UK ‘behind’ developed world on child inequality – UNICEF

Children interact with a light wall in the Ann Riches Healing Space for young patients at the Royal London Hospital in London. © Neil Hall
Britain is failing to address “concerning gaps” in children’s “health, education and income,” leaving the country far behind most of the developed world, a UN report has found.

Of the 37 nations studied by UNICEF, the UN’s child welfare monitoring body, Britain was placed 25th for inequality in education, based on assessing reading, math and science skills of 15 year olds.

Another key area of concern was healthy eating, where Britain was ranked lowest on the list. Children from poorer households were also found to be less physically active than their richer peers.

The findings were based on survey results and educational achievement data from EU and OECD countries.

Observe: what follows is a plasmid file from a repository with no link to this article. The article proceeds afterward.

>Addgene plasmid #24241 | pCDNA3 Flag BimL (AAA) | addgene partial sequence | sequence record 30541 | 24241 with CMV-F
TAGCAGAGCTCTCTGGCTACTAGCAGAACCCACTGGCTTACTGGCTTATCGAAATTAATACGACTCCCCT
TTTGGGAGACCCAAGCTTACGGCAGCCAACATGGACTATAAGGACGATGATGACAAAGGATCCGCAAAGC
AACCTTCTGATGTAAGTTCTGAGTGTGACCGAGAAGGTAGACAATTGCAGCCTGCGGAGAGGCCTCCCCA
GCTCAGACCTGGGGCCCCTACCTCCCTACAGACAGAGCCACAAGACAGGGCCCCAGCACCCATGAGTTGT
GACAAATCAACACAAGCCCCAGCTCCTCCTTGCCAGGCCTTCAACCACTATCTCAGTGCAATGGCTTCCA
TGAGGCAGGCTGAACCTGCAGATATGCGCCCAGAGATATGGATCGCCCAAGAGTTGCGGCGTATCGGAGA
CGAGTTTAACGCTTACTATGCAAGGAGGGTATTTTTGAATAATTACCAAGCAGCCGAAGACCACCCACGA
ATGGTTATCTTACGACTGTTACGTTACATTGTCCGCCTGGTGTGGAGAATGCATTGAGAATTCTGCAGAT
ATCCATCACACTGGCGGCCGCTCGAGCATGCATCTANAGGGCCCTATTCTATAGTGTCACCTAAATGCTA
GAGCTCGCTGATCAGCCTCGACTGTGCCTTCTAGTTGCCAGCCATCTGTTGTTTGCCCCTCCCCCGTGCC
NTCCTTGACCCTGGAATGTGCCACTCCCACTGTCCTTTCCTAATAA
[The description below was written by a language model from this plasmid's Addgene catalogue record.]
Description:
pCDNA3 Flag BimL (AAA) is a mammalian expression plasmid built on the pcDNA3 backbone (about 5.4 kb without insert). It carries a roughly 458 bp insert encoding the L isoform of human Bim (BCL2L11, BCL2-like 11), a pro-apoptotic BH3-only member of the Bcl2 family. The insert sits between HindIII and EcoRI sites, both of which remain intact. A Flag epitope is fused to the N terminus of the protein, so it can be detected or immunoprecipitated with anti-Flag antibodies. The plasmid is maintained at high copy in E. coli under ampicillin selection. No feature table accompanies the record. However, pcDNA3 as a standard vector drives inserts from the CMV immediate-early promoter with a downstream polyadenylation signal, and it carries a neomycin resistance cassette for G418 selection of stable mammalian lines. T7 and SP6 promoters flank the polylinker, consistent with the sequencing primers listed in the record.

Lily Caprani of UNICEF UK said: “We must be more ambitious for our children. Britain can and must do better.

“What really stands out for the UK is that children who are at the very bottom of the income distribution, so those with the most disadvantages, are doing particularly badly when it comes to things like healthy eating, because we are really slipping behind other nations.

“The UK Government should adopt, as a matter of urgency, a childhood obesity strategy that promotes and supports healthy lifestyles for low-income children.”

Despite the recent fuss surrounding Chancellor George Osborne’s volte-face on slashing disability benefit payments, the government is still committed to cutting £3 billion from the welfare budget by 2020, a move expected to impact one million households.

Critics have attacked Tory Prime Minister David Cameron for failing to live up to his promise to help the poor, instead putting tax cuts for his middle class support base ahead of the needs of the disadvantaged.

The PM’s own former Tory Health Minister Dan Poulter wrote in a column for the Guardian: “When there is so much still to be done to improve the life chances of the most vulnerable, it is difficult to justify putting middle class tax cuts before the needs of the working poor, and the socially disadvantaged.”

Thousands of people are expected to travel to London on Saturday to join a mass protest against austerity. Demonstrators will also demand Cameron’s resignation over his offshore tax affairs.